Because screws come in a wide variety of shapes and sizes, walls don't have to be a minimum thickness exists in using screws. Screws meant to be used on walls are called wall fasteners. They are divided by weight-bearing ability and type of wall, including concrete, masonry, solid and hollow walls. Thick walls, thin walls, hollow or not, a screw exists for just about every situation.
  1. Hollow Walls

    • Drywall is usually the thinnest type of wall used in homes. It can as little as 1/2-inch thick. In most cases, however, you don't have to worry about a long screw protruding through this thin wall and out the other side, because the wall is hollow in the middle. The screw will protrude into the space behind the drywall that houses the electrical wires and plumbing. More important is the weight-bearing ability of the screw. Drywall is not strong enough to hold heavy objects such as large mirrors. If you are using a screw to hang something heavy on drywall, your best bet is to use a toggle bolt or anchor, which is a Phillips-head screw and nylon or metal anchor. Insert the screw into the anchor, which has "wings" that open behind the drywall to securely hold the screw -- and heavy object -- in place.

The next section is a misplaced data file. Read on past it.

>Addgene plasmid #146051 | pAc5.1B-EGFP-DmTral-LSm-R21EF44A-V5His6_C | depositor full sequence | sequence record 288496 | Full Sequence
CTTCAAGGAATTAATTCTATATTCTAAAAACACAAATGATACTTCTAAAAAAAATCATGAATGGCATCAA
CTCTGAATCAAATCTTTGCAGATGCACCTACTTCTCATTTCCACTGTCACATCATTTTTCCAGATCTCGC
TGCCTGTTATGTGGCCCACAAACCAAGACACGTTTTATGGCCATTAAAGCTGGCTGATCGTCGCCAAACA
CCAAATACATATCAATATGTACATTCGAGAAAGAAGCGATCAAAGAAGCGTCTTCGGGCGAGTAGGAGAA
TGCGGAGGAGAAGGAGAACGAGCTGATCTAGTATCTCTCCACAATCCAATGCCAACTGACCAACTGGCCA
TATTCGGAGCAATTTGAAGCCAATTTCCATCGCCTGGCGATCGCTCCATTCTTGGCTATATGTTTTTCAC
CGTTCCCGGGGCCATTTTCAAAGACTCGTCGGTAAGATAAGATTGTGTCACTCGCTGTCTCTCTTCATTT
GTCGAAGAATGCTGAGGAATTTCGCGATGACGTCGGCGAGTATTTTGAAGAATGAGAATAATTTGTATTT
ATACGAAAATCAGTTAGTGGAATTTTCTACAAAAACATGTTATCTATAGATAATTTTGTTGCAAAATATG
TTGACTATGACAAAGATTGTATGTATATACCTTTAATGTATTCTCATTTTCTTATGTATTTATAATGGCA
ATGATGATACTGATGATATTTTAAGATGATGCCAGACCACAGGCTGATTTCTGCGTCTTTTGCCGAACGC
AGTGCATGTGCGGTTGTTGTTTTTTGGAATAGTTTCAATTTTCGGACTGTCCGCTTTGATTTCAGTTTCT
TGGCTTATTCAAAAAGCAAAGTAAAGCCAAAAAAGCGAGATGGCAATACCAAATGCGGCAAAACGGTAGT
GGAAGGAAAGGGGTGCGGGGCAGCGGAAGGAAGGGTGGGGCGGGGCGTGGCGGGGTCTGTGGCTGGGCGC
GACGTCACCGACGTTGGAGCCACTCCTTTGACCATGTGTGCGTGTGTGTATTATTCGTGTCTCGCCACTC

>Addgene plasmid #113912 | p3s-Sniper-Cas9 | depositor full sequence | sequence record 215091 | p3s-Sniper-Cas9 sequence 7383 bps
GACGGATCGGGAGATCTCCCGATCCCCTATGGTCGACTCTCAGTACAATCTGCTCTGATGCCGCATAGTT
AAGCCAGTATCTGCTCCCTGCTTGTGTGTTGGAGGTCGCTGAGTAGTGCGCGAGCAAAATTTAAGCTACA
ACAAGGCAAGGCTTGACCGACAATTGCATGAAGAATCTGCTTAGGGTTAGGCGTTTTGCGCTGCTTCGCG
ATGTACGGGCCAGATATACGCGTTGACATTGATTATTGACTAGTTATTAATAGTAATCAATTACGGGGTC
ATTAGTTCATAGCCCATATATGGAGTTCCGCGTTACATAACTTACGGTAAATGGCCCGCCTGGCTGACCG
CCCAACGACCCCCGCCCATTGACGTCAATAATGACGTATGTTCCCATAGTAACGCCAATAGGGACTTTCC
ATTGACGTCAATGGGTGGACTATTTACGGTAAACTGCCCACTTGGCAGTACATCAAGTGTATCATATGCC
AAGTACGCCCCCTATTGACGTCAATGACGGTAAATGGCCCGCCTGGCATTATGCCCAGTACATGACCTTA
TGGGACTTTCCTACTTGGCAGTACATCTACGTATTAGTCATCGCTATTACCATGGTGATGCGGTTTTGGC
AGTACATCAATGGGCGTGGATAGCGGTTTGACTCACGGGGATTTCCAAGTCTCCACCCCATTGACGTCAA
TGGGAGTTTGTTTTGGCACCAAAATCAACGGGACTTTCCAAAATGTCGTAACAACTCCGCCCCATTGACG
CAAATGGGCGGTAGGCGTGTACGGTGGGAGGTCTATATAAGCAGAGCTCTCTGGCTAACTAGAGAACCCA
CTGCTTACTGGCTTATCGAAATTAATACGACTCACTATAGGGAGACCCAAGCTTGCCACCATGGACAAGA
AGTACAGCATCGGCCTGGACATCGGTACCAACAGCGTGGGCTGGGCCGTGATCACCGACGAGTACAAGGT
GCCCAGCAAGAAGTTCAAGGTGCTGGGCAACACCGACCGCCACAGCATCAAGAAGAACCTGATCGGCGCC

Solid Walls

    • Solid walls don't allow for the use of anchors, so if you have a thin but solid wall, carefully choose the size of your screw. Choose one that is shorter than the thickness of the wall -- screw lengths are measured in inches -- and has a tapered point. These are called self-threading screws because they fasten as you turn them. In addition, choose one that has threads that extend all the way up to the head of the screw, so the screw can lie flush against the wall.

    Concrete or Masonry Walls

    • Concrete or masonry walls are rarely thin, but they still require a special screw. Masonry wall screws are made with alternating, diamond-cut threads in order to be able to penetrate the hard surfaces of brick and concrete. These screws are often marketed as for use in concrete only, so they are easy to identify at hardware stores. Some come with anchors for bearing very heavy loads.

    Other Considerations

    • Screws that have fine threads are stronger than those that have wide-set or course threads, so choose these if you are hanging something heavy on the wall. In addition, always allow for the thickness of the items you are attaching to the wall. The screw should be long enough to penetrate the item and a good portion of the wall behind it. Otherwise, the item may not be securely attached to the wall.